Forest Research, a part of the UK Forestry Commission is taking part in international research to identify alternative tree species that could be planted in the future climate. Funded by the EU, REINFFORCE is to carry out research trials of 30 tree species at 37 locations on the west Atlantic from the Azores in Portugal to the Isle of Mull in Argyll and the Isles.
There are three trial sites in western Britain: The Isle of Mull (above) in Scotland; Crychan (near Llandovery) in Wales and Westonbirt, the National Arboretum in England.
Alongside the REINFFORCE trials, there are two Forest Research trials in eastern Britain, one at Crowthorne Forest in Berkshire, a part of Swinley Forest affected by forest fires in May 2011, and the other (below) near Peebles in Scotland.
Forest Research is working alongside 11 other European partners to identify species that are likely to be more resilient to pests, diseases and most likely to thrive in the warmer climates predicted as a result of climate change.
The impact of recurrent ice ages has left the British Isles with only a small number of native tree species, most broadleaf. Oak, beech, ash and birch make up our native broadleaf forests, Scots pine, yew and juniper native conifer forests. Of these Scots pine is the only native conifer which is used on a wide scale for timber production. So there is a need to identify a wider variety of coniferous species.
For centuries new tree species have been introduced for a variety of purposes and the portfolio of commercial forestry species includes Sitka spruce, Douglas fir, larch, Corsican and lodgepole pines. But increase in the number of tree pests and diseases have affected these species and diseases such as Dothistroma needle blight has damaged Corsican and lodgepole pines, Phytophthora ramorum has caused high mortality to larch and bleeding canker has spread among horse chestnuts.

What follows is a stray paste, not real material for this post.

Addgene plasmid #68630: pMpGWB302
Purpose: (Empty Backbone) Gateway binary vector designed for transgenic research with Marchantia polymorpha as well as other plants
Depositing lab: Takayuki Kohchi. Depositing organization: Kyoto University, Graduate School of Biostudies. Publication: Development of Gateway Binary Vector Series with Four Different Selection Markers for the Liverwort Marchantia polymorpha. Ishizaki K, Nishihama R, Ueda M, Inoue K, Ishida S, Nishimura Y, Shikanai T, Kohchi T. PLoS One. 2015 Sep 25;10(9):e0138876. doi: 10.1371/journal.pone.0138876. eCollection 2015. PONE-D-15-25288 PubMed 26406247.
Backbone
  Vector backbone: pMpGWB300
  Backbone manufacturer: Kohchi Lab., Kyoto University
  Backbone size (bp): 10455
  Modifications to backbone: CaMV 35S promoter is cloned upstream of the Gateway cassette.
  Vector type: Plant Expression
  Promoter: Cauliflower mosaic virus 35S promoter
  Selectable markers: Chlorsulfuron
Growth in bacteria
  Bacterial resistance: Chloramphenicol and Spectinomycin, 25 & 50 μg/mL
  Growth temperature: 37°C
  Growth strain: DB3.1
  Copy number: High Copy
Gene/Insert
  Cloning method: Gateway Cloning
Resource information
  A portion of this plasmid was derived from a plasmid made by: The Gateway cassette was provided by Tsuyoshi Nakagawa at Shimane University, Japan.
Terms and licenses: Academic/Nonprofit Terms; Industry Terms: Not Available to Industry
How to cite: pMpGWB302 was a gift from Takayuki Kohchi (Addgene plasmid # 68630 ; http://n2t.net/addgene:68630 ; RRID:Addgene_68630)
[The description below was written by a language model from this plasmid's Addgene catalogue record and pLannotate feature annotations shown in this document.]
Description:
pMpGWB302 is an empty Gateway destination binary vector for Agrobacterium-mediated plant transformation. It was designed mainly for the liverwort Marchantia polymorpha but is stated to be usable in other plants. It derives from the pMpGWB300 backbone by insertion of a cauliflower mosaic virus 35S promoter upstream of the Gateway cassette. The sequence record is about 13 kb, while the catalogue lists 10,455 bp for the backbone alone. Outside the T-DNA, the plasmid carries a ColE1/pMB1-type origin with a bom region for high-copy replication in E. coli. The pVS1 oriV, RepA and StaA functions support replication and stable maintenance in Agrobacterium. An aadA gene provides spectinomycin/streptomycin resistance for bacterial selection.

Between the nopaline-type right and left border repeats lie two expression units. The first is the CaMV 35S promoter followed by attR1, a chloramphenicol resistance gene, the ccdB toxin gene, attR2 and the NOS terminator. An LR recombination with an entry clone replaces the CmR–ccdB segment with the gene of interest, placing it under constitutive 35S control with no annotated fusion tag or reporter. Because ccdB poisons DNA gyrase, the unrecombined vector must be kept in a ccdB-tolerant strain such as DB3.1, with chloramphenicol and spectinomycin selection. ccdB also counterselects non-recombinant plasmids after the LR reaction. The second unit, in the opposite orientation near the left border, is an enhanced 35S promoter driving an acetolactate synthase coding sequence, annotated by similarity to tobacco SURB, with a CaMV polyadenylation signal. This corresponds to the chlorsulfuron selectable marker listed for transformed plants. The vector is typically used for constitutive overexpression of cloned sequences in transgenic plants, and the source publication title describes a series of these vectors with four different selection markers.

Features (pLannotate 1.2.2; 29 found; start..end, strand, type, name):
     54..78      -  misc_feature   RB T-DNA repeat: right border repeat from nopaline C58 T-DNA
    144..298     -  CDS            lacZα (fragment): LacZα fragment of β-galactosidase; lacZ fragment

The REINFFORCE Project is to help identify which alternative tree species can be planted here with the changing climate and to discover if the existing species are at risk of pests and diseases.
Dr Hugh Williams, (right) head of operations at Forest Research, says: ‘Despite the uncertainties surroundingclimate change, it is expected to have a significant impact on our forests over this century. In southern and eastern Britain hotter, drier summers may lead to greater risk of drought stress. Conversely a warming climate may make it easier to grow species that were previously thought to be too tender for southern and western Britain.’
The 30 tree species to be planted in the research include familiar trees like English oak, Scots pine, silver birch and sweet chestnut as well as less usual species such as Atlas cedar and Macedonian, Maritime and Monterey pines.
Each of 37 trial locations will contain the same 30 tree species with three seed provenances (seed sources) for each. The research is to measure survival, health, height, trunk diameter and form across a wide range of climates and soil types, as well as how the trees respond to climatic variables like temperature and water availability. The research will then help to decide which forest trees to grow in the future.
PEAT MOSS AS BIOLOGICAL INDICATOR
Since 1996 the European Union has requested from their member states a continuous monitoring of air pollution, tightened in 2008 with an EU directive to monitor not only nitrogen oxides and sulfur oxides but also airborne heavy metals like cadmium, lead and nickel. Existing technologies find this hard to achieve, they are either imprecise or very expensive.
Professor Ralf Reski, Chair for Plant Biotechnology at the University of Freiburg, Germany, (and Internal Senior Fellow a Freiburg Institute of Advanced Studies (FRIAS), School of Life Sciences) with a team of biologists, are part of a consortium “MOSSCLONE” that has been granted €3.5m for three years to develop a novel, precise and inexpensive method to monitor air contamination, especially by heavy metals.
The 10 partners of MOSSCLONE will contribute another approx. €1m from their own resources to this project which is based on the fact that living plants are already in use as biological indicators as they take up and accumulate pollutants.
Mosses are especially well suited as bio-indicators for airborne pollution as they have no roots and a very high surface-to-mass ratio.
One foreseen innovation in MOSSCLONE is the cultivation of huge amounts of a peat moss under controlled laboratory conditions.
Subsequently, the moss plants will be inactivated and the surface structures will be transferred to air-permeable bags under fabrication conditions.